Portland bans daytime camping, imposes other restrictions
PORTLAND, Ore. (AP) — Portland’s city council voted Wednesday to pass an ordinance prohibiting camping during daytime hours in most public places as it, like other places in the U.S., struggles to address a longtime homelessness crisis.
The 3-1 vote changes city code to say that people may camp in nonrestricted areas from 8 p.m. to 8 a.m., but after that they must dismantle the site until the permitted overnight hours begin again.
The ordinance also bans camping entirely near schools, parks and busy streets among other locations.
Business and property owners were among those who backed the ordinance, saying campsites are causing them to lose customers and creating safety issues. Advocates for homeless people said it will further burden them, heightening mental and physical distress.
Portland has already prohibited camping on city property at all hours. But that measure has rarely been enforced and could be found to violate a state law that takes effect July 1.
The new law codifies a 2018 federal court ruling that bars local governments from arresting people for sleeping outside when not enough shelter is available but does allow “objectively reasonable” limits on where, when and how campsites can be set up.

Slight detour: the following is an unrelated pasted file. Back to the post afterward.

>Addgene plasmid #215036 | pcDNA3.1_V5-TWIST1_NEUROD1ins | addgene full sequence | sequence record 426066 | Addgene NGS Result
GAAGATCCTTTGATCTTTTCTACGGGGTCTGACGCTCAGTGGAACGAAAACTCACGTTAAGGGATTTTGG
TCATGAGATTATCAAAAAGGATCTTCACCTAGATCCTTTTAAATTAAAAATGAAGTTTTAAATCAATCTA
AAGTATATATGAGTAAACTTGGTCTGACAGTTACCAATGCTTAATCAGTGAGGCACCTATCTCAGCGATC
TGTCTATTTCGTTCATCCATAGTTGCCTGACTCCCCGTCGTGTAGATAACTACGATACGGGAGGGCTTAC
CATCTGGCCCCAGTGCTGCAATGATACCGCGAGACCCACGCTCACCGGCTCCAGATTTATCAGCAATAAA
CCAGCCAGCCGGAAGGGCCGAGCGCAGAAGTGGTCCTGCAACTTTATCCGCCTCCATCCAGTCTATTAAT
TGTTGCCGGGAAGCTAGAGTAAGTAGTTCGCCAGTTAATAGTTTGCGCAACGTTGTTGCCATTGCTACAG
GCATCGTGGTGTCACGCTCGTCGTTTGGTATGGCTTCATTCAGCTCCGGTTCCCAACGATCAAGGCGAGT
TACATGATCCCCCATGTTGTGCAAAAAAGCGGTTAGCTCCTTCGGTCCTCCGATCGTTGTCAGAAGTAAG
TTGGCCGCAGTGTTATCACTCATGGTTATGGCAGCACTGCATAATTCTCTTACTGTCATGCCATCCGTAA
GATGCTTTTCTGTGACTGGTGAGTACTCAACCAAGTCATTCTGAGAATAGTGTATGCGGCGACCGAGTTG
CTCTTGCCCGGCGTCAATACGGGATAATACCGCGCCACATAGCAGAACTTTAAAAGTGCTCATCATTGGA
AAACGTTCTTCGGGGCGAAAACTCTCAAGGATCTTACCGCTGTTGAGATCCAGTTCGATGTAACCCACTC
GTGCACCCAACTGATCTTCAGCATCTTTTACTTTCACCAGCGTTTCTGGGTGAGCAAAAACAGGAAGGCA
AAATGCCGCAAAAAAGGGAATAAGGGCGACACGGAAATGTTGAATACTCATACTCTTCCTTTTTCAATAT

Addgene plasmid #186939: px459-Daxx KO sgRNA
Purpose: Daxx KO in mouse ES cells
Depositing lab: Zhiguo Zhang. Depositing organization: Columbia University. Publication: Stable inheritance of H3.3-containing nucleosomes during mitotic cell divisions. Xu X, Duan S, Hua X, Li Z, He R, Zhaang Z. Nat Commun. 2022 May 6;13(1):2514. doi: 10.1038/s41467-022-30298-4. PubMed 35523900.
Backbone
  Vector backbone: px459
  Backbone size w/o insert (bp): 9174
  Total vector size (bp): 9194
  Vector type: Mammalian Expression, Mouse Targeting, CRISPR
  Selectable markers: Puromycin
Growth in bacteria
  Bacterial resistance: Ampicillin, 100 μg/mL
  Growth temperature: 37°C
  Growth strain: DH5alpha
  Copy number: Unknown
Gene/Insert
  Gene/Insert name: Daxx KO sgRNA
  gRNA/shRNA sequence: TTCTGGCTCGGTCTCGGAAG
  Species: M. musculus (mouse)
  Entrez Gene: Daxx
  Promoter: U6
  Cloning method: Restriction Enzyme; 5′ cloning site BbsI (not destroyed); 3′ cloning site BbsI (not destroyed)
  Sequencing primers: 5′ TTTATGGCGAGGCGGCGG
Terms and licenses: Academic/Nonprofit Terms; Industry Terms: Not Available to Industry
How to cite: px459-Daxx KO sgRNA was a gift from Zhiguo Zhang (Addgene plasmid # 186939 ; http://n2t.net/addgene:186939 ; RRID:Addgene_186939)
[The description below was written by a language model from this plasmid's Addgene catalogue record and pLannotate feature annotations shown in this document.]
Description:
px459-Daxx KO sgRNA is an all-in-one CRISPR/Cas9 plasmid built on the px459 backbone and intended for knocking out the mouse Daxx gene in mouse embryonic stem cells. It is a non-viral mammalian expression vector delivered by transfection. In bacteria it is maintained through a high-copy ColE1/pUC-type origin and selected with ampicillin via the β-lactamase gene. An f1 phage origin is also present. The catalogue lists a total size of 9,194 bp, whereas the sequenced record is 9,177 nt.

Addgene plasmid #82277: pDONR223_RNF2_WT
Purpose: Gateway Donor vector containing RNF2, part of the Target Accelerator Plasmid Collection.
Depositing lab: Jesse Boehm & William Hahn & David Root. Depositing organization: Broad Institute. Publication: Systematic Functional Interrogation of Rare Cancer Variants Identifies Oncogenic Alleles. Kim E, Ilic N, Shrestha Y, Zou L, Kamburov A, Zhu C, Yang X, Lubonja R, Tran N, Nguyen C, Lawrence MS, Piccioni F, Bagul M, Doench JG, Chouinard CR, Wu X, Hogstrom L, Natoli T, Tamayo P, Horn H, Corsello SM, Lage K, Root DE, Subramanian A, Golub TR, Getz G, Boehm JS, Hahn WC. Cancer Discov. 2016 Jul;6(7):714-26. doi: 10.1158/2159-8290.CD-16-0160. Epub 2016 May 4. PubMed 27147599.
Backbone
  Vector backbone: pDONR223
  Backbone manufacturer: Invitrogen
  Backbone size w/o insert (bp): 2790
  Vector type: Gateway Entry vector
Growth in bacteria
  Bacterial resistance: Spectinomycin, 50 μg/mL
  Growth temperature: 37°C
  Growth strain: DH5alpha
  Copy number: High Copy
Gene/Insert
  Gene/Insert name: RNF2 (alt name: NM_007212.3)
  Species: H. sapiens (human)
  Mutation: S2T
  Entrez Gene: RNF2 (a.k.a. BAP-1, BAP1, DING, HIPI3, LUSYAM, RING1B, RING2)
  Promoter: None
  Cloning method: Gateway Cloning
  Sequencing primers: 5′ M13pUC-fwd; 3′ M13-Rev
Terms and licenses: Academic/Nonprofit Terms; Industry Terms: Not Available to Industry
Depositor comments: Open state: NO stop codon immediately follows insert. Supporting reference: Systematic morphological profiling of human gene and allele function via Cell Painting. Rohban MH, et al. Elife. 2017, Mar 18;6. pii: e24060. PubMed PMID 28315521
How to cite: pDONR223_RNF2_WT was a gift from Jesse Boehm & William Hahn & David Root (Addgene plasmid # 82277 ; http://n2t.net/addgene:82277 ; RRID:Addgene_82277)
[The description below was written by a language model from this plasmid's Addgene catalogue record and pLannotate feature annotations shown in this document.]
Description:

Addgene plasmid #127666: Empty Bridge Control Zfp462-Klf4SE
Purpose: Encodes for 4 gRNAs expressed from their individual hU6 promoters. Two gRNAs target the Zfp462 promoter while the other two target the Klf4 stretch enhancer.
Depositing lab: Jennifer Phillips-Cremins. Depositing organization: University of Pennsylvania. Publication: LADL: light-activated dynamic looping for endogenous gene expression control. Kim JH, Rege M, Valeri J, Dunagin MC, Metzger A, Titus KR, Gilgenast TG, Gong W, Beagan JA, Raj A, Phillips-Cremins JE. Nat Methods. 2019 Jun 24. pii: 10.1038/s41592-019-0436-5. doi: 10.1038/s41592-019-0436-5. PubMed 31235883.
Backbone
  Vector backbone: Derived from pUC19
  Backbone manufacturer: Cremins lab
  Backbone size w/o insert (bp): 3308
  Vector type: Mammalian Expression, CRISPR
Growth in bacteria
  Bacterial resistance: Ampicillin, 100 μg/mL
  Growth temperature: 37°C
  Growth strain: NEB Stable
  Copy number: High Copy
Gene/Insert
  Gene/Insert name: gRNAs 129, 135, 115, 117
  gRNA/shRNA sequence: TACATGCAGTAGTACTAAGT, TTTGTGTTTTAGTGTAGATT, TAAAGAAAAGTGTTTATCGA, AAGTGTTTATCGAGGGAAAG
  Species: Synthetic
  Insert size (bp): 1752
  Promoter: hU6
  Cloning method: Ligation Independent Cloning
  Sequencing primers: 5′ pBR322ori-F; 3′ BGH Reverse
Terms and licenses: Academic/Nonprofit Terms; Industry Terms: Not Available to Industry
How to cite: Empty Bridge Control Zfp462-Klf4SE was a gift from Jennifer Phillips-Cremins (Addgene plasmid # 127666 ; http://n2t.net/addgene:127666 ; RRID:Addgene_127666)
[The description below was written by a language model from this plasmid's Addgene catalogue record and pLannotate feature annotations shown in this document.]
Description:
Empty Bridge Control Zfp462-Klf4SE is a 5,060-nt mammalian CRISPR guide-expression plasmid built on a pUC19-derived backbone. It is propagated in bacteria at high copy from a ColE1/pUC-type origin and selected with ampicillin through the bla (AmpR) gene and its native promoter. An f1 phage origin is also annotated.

Mayor Ted Wheeler, who introduced the measure passed Wednesday, thanked councilmembers in an evening statement, saying the restrictions along with efforts to increase shelter availability and services are a step toward a revitalized Portland.
“The next few months will be focused on education and outreach — with an emphasis on ensuring the homelessness navigation outreach teams have clear and thorough information on this new ordinance,” Wheeler said.
Wheeler and Commissioners Dan Ryan and Rene Gonzalez voted for the measure, while Commissioner Mingus Mapps, who was out of town, did not vote but expressed support in a statement, The Oregonian/OregonLive reported. Commissioner Carmen Rubio voted no.
Rubio said the city should not have approved the measure until it builds more shelter sites, expands capacity at places where people find food, services and shelter, and trains police on how to enforce the new rules in a dignified manner.
“I need to make sure this ordinance does not cause harm,” Rubio said.
Portland has a shortage of shelter beds but plans to open city-regulated outdoor camping areas with the first set for this summer.
The ordinance will be implemented in phases with enforcement that could begin in late July, Wheeler said.
Violators would receive a warning the first two times, followed by penalties of fines of up to $100 or as many as 30 days in jail. Wheeler said prosecutions will focus on alternative sentences that connect people with resources.